Wednesday, September 26, 2012

Good Manners Build Connected Families

Once upon a time there was a little boy about four years old. Every time he was spoken to, but didn't hear what was said, he answered, "Pardon me?" After this occurred several times a grandpa-aged man turned to his parents and asked, "How'd you get him to do that?"

In another kingdom there was another little boy, also about four, who was invited to a friend's house for dinner. The host-mother thoughtfully made pizza, assuming that all kids like pizza. The little boy looked at it, decided he didn't like it and announced, "I'm a vegetarian." Since there was ground beef all over the pizza, the mother suggested he eat the salad and garlic bread. Using the tongs, the little boy picked a few tomatoes out of the salad and proceeded to scarf down most of the bread. The host-father said, "You aren't a vegetarian. You're a 'pick-a-tarian'!"
photo credit: Clarskston Scamp

Oh my, which boy would you be happy to claim as your own?

These are true stories where I was involved, but I won't give away any clues as to who the parents were!

Wouldn't you love your child being the one who exhibited good manners at your house and at others? It is possible. Here are some simple suggestions to make it possible at your house:

  1. Model good manners--You've heard it said that behavior is caught more than taught. So sit at the table, say please and thank-you, don't slurp, burp, or grab. Etc...etc...etc.
  2. Keep it simple--If you are starting with young children, don't make too many rules. Maybe "stay in your chair" would be a good first rule. Or perhaps you want to hear "please" more often. Start with no more than three rules and when those are mastered, move on.
  3. Make it a game--the Dobsons (as in Focus on the Family founder) used to have a "rule" that if you forgot to put your napkin on your lap you had to walk out of the room and come back and try again. Even parents! What about if you are looking for that magic word? Maybe if they ask for the bread without saying, "Please" you could pass them something else, like the pepper. Every time they ask without saying, "Please" pass the wrong thing! Do it with a smile and if they don't get it after a couple tries, give a clue about what you want them to say. What other upbeat game can you make up?
  4. Talk about it--when your kids are a little older, discuss what manners are and what they are for. Maybe look up the words manners, etiquette, deportment, and courtesy together and talk about them. Help them come to the conclusion that manners are to help everyone in the situation feel comfortable. Then ask,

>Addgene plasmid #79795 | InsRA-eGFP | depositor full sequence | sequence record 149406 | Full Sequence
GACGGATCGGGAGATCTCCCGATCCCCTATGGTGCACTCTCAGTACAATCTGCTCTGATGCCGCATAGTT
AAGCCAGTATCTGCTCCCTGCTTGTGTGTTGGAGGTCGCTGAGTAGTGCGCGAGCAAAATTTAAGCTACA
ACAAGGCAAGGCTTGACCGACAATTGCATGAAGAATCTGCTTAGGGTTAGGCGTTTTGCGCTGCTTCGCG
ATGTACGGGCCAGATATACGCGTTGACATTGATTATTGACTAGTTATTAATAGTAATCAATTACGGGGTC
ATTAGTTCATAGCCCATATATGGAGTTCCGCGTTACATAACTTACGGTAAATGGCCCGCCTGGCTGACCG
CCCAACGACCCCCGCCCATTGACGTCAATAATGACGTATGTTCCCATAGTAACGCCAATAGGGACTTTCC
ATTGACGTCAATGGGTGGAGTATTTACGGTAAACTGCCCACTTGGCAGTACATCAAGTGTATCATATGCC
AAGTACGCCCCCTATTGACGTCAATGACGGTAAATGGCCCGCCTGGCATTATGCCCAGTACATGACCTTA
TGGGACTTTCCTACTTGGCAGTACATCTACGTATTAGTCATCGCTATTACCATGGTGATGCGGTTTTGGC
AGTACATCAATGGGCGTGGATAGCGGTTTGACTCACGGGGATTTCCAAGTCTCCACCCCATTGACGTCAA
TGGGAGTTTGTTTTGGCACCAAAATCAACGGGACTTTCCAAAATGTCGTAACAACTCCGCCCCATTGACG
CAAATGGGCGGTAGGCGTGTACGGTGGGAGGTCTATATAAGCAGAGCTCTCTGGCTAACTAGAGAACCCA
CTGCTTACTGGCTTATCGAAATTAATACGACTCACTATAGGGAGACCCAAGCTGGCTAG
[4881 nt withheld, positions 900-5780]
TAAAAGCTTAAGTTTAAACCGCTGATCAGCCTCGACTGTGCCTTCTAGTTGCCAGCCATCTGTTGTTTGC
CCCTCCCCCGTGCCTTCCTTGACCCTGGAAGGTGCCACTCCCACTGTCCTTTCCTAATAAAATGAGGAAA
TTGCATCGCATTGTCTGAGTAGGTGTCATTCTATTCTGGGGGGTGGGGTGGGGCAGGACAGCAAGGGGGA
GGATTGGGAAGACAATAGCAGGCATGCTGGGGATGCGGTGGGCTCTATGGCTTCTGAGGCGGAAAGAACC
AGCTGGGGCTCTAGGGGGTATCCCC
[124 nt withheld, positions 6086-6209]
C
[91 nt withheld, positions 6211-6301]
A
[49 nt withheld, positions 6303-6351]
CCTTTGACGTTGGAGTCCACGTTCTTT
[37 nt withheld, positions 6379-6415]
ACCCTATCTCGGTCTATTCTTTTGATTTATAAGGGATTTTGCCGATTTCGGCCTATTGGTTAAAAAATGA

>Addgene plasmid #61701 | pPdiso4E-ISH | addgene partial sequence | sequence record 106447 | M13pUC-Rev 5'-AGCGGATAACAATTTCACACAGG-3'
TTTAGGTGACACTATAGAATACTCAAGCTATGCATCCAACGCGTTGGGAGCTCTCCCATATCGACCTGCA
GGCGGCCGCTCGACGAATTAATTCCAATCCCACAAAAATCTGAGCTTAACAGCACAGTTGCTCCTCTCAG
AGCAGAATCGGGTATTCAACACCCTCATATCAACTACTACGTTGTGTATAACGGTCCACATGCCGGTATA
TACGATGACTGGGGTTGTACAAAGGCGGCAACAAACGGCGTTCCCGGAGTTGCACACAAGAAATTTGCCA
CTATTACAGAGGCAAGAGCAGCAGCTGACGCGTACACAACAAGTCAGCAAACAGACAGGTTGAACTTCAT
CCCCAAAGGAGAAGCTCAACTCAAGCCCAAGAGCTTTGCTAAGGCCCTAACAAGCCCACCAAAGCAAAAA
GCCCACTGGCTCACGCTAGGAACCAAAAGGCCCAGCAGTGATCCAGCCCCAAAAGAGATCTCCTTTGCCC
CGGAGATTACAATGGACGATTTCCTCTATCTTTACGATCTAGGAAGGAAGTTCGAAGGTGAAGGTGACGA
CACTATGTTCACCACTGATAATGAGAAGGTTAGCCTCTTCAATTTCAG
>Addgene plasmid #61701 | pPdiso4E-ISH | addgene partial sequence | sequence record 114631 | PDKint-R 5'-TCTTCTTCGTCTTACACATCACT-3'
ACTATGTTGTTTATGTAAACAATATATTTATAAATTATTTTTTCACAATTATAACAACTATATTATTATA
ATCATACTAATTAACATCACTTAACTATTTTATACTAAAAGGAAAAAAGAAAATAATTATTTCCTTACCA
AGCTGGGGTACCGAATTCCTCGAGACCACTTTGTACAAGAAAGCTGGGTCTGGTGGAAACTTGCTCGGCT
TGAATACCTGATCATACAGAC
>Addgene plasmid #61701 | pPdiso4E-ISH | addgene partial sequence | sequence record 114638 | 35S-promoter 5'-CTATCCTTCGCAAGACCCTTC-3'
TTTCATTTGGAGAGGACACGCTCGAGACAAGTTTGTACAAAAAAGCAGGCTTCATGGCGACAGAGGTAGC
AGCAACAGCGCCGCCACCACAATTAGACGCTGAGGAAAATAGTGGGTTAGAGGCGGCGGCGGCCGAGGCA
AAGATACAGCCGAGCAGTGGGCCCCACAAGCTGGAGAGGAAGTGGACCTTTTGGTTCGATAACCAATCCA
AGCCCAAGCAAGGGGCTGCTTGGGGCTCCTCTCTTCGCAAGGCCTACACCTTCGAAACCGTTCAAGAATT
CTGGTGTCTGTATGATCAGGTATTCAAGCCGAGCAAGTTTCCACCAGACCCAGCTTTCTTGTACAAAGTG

Photo credit: Pink Poppy Photography
  • "What makes you comfortable when we're at meals together?" 
  • "What makes you uncomfortable?" 
  • "What makes you comfortable or uncomfortable when eating at someone else's home?" 
  • "What do you think makes Mom/Dad/Grandma comfortable?" 
  • "How can we work together to all be comfortable when we eat together?"
Help your children come to an understanding that it's not all about their comfort, but it helps to know the mores (another good word to look up!) in a society so that in the future, they will feel comfortable in new situations.

When your mealtime is marked by people enjoying being together, eating together will be something your family will want to do. Being together is the first step in building those family connections we all long for.

For more ideas on how to teach manners and another great game we used with our kids, check out my book.


  1. I would just like to say that your kids were the best-mannered little ones I've ever met, so I'm suspecting the first four-year-old was yours! ;)

    1. Thanks, Rachel, for the vote of confidence! :-)

  2. When our adopted daughters joined our family we almost couldn't watch them eat -- their table manners were SO bad. Although they were seven and ten, they ate mostly with their hands, rubbing them on the table when they got too greasy to handle food. Both came from abusive situations so we didn't feel we should be correcting them constantly.

    What we found was that they, bit by bit, began copying the family table manners at least in part because they really wanted to fit in with their three new brothers. Not wanting to draw attention to their way of eating, we didn't praise them verbally when we saw improvement, we just quietly smiled at them for each new step they took on their own toward good manners.

    At the end of one month, our daughters had (and still have) the best table manners in the house.

    1. Wow! What an example of modeling good manners working to teach them! You did a great job of not calling public attention to their problems or advances so as not to embarrass them. Wouldn't it be great if everyone would learn that way and so quickly!